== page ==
Many consider the annual financial statement by an auditor to be a necessary evil. They usually submit to it in silent resentment either because it is prescribed by law or because an investor wants to be sure of his investment.

As an auditor, I have been intimately familiar with the legally mandated and “voluntary” annual balance of accounts for the last two decades. I have seldom been greeted with joyous enthusiasm in the audited companies (probably due to the nature of the thing), but I have noticed that these audits are being increasingly burdened by new irritations.

New Irritations during the annual Balance of Accounts


First: The charging of additional fees
The ongoing poor economic situation has led to stiff competition among accounting firms. This encourages the bad practice of first securing an audit assignment by presenting a low cost proposal and then, after being commissioned, suddenly discovering “special additional work expenditures” that supposedly can only be dealt with by a large amount of extra work time to be paid for at rates that can no longer be considered very moderate. Because it is very difficult to change auditors once one has been commissioned and one strives to avoid burdening the atmosphere even more, such additional fee demands are usually accepted through gritted teeth.

Second: Insensitive phraseology in the Audit Report
Ever since the Basel II Accord, lenders have been reading audit reports much more critically. At the same time, it is becoming increasingly likely that you will meet an auditor who simply ignores the effect poorly formulated wording in audit reports can have on banks or stockholders or approvingly accepts them because he has never sat on your - the company’s - side of the table during his professional career. As is the case with employer’s references, even a phrase that ostensibly sounds harmless or favorable can do permanent damage to the status and ranking of your company.

Third: Restrictive interpretation of options
The German Commercial Code (HGB) and the International Financial Reporting Standards (IFRS) expressly provide for a choice of options in preparing the balance sheet. If the auditor agrees with you in the selection of an option that is then used, it means nevertheless that at a later date he may have to justify his approval to his supervisor or to a reviewer of the report, as the case may be. This effort and the subjectively perceived risk of standing by their own decision is increasingly being sidestepped by auditors at the expense of the companies, who instead are forced to accept unnecessarily conservative valuation of their assets. This is often coupled with a time and money consuming repositioning of the balance sheet items (see point 1).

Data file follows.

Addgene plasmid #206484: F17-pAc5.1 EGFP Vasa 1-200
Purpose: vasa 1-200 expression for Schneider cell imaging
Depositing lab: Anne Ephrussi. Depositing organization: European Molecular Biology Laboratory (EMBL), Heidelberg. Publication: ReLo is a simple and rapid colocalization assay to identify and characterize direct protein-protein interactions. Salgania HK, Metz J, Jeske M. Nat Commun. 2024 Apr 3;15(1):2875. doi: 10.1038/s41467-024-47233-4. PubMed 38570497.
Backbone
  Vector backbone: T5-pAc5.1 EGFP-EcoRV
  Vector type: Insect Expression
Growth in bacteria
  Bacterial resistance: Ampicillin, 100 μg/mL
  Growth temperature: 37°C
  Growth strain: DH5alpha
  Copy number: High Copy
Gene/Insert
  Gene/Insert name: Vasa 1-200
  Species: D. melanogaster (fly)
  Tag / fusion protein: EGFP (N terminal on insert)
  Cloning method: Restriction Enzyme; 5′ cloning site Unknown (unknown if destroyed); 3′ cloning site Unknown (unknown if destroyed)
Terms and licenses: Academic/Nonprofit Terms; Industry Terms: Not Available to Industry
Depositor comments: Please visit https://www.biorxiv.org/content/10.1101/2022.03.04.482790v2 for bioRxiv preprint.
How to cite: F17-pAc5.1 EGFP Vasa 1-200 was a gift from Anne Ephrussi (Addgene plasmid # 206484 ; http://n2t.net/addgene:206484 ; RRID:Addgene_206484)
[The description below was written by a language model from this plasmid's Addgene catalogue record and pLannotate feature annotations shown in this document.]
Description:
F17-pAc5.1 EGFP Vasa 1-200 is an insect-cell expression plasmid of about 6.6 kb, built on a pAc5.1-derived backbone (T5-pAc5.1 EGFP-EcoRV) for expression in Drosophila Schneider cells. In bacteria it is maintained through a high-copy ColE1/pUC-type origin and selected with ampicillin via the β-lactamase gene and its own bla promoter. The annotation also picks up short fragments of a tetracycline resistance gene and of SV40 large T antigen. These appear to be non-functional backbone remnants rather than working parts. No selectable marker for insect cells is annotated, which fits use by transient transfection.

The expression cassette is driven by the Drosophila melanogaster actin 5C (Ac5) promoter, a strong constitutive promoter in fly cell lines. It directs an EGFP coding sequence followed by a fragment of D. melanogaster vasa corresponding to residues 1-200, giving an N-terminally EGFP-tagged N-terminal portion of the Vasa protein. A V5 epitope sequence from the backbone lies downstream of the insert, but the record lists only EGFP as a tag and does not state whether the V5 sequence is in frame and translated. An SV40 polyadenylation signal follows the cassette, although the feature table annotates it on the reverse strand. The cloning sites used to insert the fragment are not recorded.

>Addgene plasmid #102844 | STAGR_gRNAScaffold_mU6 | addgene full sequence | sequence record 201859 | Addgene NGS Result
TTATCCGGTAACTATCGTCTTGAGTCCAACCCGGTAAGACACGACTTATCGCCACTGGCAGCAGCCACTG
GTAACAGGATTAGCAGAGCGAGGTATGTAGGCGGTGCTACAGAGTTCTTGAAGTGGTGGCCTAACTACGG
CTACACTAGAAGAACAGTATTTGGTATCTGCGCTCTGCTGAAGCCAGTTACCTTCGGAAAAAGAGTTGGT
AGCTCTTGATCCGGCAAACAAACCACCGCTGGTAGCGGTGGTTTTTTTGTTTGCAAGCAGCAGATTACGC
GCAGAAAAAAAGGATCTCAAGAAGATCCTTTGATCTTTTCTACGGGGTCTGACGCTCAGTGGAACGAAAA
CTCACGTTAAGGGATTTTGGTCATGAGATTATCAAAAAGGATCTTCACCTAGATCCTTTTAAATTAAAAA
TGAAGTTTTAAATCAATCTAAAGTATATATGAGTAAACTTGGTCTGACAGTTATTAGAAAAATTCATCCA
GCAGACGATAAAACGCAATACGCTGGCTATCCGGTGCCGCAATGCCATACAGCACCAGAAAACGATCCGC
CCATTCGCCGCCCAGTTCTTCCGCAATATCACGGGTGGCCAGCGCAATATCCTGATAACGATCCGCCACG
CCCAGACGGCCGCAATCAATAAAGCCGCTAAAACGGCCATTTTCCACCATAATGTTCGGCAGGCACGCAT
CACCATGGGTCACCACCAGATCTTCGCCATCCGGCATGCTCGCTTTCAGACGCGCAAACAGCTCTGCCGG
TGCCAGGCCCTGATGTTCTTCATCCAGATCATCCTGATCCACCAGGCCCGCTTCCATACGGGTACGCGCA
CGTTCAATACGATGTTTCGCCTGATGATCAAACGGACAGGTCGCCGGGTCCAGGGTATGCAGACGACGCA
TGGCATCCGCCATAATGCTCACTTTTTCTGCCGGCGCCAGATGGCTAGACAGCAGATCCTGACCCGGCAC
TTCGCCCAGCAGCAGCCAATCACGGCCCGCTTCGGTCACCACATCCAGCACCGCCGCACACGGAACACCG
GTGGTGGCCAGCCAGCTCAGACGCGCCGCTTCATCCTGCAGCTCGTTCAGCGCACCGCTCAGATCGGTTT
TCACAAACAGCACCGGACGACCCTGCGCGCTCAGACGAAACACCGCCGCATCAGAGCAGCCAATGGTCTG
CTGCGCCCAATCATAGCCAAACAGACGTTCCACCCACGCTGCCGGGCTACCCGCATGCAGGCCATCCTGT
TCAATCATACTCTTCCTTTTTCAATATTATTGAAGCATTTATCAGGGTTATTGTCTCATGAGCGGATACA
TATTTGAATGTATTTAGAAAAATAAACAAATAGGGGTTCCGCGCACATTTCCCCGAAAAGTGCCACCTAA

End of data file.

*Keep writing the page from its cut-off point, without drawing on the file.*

Fourth: The widening information gap to the disadvantage of the company
Certified annual financial statements are increasingly being qustioned; audit scandals (e.g. FlowTex, Enron, banks) led to sharp constraints by the insurers and a wave of new legislation. As recently as five years ago, an auditor was able to plan and document his audit on his own responsibility but today he has dozens of regulations and “audit standards” for each step of the audit that he must take into account. If he ignores them, he is putting his insurance coverage at risk. Even so, a great many regulations are broadly composed and their interpretation is placed at the discretion of the auditor.

Many auditors, however, are unable to cope with this generous latitude of discretion and prefer to take the easy road. The risk of having to justify a certain decision is minimized at your expense by using the most conservative interpretation conceivable. The auditor takes refuge from responsibility behind his rulebook; a “can” is presented as a “must” and audit procedures are forced upon the company that carry the principle of essentiality to an absurd.


The auditor’s increasingly complex set of regulations, however, are almost unknown outside of the industry. Once it was possible to discuss the German Commercial Code, with which both sides were acquainted, but today a company is confronted with regulations and “auditing standards” that they know as little about as, say, Latin ecclesiastical law. This means that an audited company is redundant at the mercy of the auditor’s sporadically questionable interpretations of these regulations.

Sound Familiar?
If you have not suffered any of these irritations, congratulate yourself on your excellent choice of auditors up to now. You will have no need of the services I am presenting here.

Thank you for taking the time to read this.

If, however, some things here sound painfully familiar, then please read on to learn how you can level the playing field in the future.